Mike Edwards, PT (Waukesha, WI)
As I reflect on my experience over the years I realize that there is more to being a professional physical therapist than being a good clinician.
It started over 40 years ago when the director of the physical therapist education program at the University of Wisconsin-Madison dragged me to my first Wisconsin Physical Therapy Association (WPTA) business meeting. It was a relatively small gathering; less than 5% of the current membership was in attendance. At the time, I had no idea how my future would be changed by this one "required" encounter with my future peers.
One of the hot topics at the time included how the implementation of Title 18 (Medicare) and Title 19 (Medicaid), enacted a few years earlier, were changing our practice. I learned how APTA works at the national level, and WPTA at the state level, to influence the development of rules being promulgated in association with these laws that were going to affect me.
It was clear that I could influence my future, and the future of the profession, but only if I became a member. As a guest, I could listen, but as a member I could speak, and it was evident to me that members who spoke up were being heard.
I became a member and began networking with my peers. I volunteered at the district and state levels. The respect and trust I earned from my colleagues led to many opportunities that were fulfilling to me personally and professionally. I worked with a task force in my state that shaped a problem-oriented approach for Medicare intermediaries to use for payment review, which ultimately was used as a model nationally.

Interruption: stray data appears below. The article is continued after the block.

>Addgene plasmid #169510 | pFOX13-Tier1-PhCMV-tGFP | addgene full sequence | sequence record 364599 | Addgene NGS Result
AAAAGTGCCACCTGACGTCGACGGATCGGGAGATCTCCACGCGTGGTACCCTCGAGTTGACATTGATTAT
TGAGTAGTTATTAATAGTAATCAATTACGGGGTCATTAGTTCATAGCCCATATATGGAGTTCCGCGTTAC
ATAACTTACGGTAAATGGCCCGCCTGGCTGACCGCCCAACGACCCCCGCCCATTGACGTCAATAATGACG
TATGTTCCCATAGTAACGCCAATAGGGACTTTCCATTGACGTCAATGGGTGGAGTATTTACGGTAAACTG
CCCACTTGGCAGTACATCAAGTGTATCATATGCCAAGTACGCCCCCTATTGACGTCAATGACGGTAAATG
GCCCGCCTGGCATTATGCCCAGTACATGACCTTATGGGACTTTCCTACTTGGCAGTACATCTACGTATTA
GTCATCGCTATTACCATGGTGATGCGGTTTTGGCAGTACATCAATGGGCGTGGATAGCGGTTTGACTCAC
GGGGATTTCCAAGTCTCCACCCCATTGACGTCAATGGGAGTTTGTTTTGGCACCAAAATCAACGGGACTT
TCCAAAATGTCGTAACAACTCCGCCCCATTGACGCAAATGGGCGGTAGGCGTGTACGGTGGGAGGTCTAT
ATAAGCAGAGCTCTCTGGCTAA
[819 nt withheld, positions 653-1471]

My peers elected me to a variety of leadership roles in the association, where I had further opportunity to influence positive changes. I am fortunate to have served as charter member of Wisconsin's first physical therapist licensing board, as chapter president, and as chapter delegate. Currently I serve as WPTA's chief delegate and practice committee chair.
These opportunities would not have been available to me—none of them would have been known to me—if I hadn't joined APTA and become an active participating member.
Mike Edwards, PT, is the manager of inpatient therapy services in a hospital system in Waukesha, Wisconsin, that serves the greater Waukesha area (population 500,000 plus). He also has management responsibility for outpatient neuroscience and pain management programs.